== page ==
Insane Pain: Thrill of the skeleton

When Jeff Pain describes himself as a Type A personality, he’s not kidding.

After all, the Canadian Olympian and UBC alumnus specializes in the skeleton – a heart-stopping event where racers hurtle face down on ice-coated tracks and reach mind-boggling velocities on specialized sleds that don’t have brakes. Speeds typically range between 110 and 120 kilometres per hour, although Pain notes that the track in Whistler can reach up to a fearsome 145 km-h.

The 39-year-old Pain, who will compete in his third Winter Olympics at Whistler in February, recalls the first skeleton ride he took in November 1994.

“It was exciting for me,” he says, likely with a bit of understatement. “I only know of two reactions. You absolutely hate it and never want to try it again – or you want to do it every day of your life.”

Pain falls into the latter camp, and he’s obviously chosen the right calling. He finished sixth at the Salt Lake City Winter OIympics in 2002 (when skeleton was added as a permanent event) and had a brilliant silver-medal performance at the Torino Games in 2006.

Now, he’s going for gold in 2010 – something that he attributes on his website ( to “an insane desire to be the best.” “Whatever I try, I want to try and do my best,” he explains, whether that includes being a top Olympic athlete, father, husband – or landscaper, which ties into Pain’s UBC past.

He was born in Alaska while his father was there on a job assignment. Shortly after, the family returned to his hometown of Calgary. Pain earned his degree in landscape architecture at UBC in 1994; during that time he also trained in track and field (specializing in high jump) and served on the executive of a social ski club for a few years.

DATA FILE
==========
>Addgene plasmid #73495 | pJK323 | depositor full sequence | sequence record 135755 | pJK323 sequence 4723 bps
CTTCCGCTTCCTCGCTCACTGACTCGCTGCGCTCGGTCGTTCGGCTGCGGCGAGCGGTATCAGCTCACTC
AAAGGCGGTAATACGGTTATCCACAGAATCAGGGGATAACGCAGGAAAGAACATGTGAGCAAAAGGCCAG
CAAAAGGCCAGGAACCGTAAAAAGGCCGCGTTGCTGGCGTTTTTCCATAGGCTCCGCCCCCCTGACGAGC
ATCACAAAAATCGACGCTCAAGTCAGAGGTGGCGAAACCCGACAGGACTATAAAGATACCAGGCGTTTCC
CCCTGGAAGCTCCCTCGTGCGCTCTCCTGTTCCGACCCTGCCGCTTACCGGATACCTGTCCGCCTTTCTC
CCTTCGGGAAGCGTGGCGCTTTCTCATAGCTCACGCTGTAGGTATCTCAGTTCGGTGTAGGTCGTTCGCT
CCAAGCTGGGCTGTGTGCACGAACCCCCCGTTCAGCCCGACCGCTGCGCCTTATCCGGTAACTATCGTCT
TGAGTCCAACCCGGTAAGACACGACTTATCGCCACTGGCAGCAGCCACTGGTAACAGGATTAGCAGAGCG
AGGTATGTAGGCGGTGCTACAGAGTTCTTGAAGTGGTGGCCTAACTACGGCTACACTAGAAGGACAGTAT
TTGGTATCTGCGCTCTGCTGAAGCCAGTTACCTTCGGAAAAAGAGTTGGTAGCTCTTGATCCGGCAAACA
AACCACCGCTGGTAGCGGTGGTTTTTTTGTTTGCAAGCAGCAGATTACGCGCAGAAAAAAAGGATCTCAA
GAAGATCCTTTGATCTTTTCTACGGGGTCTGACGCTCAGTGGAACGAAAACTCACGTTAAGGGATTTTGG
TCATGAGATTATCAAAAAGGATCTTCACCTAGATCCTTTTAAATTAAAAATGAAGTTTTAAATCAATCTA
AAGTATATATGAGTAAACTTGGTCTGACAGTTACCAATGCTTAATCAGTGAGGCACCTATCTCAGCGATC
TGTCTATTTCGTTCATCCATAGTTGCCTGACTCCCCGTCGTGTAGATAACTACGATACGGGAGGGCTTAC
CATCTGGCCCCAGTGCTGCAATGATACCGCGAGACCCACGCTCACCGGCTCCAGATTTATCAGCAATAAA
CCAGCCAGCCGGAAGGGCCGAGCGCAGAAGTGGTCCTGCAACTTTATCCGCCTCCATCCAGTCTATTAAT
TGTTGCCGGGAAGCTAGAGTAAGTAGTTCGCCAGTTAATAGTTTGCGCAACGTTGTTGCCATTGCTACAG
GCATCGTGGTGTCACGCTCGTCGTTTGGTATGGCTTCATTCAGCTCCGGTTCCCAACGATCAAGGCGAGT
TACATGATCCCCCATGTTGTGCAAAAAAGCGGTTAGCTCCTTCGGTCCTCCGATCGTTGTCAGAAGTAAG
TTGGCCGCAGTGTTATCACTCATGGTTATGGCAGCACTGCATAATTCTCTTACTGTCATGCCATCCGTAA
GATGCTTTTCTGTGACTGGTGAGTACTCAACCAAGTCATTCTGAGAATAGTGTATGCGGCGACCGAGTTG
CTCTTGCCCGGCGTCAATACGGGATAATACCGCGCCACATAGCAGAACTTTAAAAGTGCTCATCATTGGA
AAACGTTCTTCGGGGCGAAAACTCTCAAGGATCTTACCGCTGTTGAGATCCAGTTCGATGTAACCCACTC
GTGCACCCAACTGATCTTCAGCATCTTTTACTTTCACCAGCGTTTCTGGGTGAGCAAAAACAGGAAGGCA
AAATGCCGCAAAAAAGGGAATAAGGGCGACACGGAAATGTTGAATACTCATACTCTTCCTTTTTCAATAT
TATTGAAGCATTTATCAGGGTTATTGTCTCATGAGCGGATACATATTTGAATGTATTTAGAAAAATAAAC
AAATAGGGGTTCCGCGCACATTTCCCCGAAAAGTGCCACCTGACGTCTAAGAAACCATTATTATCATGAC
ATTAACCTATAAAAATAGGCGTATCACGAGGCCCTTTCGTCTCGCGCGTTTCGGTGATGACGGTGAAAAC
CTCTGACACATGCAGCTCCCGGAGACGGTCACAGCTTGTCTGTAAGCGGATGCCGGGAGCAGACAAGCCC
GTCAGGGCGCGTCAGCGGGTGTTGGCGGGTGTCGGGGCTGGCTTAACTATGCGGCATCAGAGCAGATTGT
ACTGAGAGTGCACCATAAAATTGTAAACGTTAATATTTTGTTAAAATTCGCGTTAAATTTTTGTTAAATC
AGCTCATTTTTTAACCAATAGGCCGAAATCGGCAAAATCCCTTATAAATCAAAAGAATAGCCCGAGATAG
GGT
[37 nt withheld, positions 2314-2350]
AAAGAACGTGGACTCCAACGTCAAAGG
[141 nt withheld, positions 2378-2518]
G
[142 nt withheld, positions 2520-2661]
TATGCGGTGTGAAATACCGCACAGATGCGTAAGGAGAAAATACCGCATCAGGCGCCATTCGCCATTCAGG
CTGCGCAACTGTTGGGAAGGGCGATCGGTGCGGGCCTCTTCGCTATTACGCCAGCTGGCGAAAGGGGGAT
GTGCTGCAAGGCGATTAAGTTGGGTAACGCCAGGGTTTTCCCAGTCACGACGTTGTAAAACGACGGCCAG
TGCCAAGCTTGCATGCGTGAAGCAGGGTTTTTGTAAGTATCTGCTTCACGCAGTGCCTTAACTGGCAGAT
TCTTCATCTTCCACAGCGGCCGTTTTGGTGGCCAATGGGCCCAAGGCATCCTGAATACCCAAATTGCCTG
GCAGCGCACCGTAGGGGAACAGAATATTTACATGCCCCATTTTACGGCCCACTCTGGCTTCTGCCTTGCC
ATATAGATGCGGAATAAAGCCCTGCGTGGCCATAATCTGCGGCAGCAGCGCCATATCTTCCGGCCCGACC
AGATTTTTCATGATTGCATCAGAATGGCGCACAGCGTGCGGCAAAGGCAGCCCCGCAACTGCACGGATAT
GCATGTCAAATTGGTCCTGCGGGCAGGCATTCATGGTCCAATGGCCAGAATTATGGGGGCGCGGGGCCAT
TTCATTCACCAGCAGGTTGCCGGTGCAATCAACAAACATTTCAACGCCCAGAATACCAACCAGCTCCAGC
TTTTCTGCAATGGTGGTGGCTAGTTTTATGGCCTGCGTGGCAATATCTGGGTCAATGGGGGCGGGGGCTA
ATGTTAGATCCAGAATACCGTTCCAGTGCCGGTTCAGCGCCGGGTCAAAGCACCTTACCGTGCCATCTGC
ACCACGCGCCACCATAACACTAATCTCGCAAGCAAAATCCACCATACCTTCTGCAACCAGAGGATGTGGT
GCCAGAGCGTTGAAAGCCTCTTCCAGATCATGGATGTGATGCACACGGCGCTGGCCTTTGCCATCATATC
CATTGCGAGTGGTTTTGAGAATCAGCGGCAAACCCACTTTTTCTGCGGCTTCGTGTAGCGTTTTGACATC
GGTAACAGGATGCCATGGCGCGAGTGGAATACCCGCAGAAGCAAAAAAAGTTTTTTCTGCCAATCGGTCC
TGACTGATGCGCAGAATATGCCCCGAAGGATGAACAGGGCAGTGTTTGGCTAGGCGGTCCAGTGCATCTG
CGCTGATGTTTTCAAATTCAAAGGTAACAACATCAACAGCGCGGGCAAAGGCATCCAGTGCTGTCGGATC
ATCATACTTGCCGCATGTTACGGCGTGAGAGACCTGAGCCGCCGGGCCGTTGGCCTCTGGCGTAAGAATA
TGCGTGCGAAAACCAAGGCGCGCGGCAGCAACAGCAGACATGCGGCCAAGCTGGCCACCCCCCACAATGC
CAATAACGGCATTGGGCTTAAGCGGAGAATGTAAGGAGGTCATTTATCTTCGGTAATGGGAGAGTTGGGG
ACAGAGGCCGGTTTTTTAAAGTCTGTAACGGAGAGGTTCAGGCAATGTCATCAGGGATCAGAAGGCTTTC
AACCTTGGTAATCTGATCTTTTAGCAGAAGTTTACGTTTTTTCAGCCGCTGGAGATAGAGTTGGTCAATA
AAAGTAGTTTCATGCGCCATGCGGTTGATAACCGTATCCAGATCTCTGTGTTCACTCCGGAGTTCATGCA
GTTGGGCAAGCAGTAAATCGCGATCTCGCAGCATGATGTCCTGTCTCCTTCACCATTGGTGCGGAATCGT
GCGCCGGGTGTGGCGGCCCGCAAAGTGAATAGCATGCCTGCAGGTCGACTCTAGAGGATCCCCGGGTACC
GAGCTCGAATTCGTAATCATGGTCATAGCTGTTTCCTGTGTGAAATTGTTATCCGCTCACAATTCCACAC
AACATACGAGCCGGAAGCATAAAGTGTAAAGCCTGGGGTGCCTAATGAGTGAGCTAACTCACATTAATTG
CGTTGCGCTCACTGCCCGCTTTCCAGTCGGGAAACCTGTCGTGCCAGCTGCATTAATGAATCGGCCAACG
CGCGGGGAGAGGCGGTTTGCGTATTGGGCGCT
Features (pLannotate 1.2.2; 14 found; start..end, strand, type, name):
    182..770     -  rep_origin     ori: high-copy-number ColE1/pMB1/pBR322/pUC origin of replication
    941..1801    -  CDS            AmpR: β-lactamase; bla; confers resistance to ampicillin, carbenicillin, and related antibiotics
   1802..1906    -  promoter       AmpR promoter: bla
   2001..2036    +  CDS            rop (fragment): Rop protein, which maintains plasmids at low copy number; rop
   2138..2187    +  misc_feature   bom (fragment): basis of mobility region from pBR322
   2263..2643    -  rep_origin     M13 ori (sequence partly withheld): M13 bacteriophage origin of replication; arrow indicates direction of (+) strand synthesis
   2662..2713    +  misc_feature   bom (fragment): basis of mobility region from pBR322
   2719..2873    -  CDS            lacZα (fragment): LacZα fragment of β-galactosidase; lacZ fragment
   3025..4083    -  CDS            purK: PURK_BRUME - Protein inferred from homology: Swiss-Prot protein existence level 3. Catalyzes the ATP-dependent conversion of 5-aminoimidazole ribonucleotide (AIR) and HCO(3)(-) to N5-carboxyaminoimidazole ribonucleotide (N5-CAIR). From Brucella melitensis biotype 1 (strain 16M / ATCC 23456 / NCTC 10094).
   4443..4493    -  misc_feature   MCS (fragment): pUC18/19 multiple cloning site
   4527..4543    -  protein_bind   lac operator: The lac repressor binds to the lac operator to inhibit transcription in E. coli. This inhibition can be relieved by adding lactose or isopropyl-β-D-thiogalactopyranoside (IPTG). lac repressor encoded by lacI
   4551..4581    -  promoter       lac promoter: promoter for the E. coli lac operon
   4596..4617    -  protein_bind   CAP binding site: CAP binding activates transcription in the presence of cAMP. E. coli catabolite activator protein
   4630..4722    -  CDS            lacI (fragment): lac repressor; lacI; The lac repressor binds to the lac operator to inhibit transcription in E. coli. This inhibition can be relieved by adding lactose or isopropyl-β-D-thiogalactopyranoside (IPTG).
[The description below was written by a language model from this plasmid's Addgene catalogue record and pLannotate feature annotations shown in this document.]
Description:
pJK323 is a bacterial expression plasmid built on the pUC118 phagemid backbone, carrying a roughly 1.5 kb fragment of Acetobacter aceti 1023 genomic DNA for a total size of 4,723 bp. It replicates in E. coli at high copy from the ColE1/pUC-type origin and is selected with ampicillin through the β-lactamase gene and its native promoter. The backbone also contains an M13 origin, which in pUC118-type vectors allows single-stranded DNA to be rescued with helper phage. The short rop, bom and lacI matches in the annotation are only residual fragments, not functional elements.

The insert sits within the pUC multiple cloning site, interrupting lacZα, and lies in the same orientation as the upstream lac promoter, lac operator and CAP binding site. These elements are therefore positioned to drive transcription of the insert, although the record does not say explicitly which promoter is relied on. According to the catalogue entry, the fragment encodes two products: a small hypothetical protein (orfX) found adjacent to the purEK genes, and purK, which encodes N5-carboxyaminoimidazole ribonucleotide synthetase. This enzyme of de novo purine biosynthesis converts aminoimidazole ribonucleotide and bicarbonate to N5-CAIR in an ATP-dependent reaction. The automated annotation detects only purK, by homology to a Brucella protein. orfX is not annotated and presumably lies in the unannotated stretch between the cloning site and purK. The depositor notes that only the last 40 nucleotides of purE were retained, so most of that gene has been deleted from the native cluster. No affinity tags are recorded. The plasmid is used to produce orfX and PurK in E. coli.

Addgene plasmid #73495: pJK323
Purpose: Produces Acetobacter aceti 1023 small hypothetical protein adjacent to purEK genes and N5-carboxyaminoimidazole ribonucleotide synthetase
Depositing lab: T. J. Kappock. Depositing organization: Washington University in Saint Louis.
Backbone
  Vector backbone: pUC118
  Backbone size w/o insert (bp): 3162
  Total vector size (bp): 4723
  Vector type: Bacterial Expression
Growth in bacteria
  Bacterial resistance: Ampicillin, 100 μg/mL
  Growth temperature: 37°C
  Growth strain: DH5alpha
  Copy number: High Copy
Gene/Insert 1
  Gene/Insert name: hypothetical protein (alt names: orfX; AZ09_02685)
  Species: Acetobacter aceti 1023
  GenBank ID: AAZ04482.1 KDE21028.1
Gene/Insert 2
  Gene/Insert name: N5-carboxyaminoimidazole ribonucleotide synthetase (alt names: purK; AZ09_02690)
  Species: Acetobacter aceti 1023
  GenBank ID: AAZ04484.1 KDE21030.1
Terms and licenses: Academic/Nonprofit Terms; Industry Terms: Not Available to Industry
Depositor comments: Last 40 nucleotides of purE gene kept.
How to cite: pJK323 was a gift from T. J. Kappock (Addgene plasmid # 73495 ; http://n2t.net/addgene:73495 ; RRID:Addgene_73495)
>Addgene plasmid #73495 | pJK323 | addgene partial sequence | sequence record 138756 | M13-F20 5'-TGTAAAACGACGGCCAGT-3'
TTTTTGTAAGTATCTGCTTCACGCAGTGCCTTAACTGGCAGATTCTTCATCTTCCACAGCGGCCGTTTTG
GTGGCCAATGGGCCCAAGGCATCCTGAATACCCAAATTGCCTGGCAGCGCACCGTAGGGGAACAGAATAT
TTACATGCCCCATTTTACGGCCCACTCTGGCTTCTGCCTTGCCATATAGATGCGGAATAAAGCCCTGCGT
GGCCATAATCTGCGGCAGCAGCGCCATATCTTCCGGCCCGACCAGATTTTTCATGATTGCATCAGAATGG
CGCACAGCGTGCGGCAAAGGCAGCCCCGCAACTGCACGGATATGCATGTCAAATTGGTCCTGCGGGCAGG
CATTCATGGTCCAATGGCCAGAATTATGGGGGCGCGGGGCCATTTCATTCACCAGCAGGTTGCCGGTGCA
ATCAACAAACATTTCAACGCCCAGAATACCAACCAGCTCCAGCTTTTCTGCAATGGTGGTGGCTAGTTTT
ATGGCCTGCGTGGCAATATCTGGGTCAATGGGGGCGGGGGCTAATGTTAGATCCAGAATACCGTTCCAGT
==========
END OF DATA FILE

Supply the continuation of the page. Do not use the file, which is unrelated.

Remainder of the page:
During his track training, Pain considered returning to Calgary to try the bobsleigh once he was finished with school. However, he says he didn’t have the right mentality or body for the event (bobsleigh features teams of participants that huddle together in a large sled). So he opted for the solo sport of skeleton.

It was a wise move. In addition to his Olympic achievements, Pain has won the World Championships twice and the World Cup title twice. For the past year and a half, he’s put aside his landscaping work in Calgary to focus solely on training, his racing schedule and the 2010 Winter Olympics.

Despite his skeleton success, Pain maintains that his involvement in the sport is inspired by more than accolades and attention. “I do what I do not to win or have great results, but instead to discover myself,” he writes on his website. “It does not matter what arena we choose to play in, it only matters what we learn about ourselves along the way.”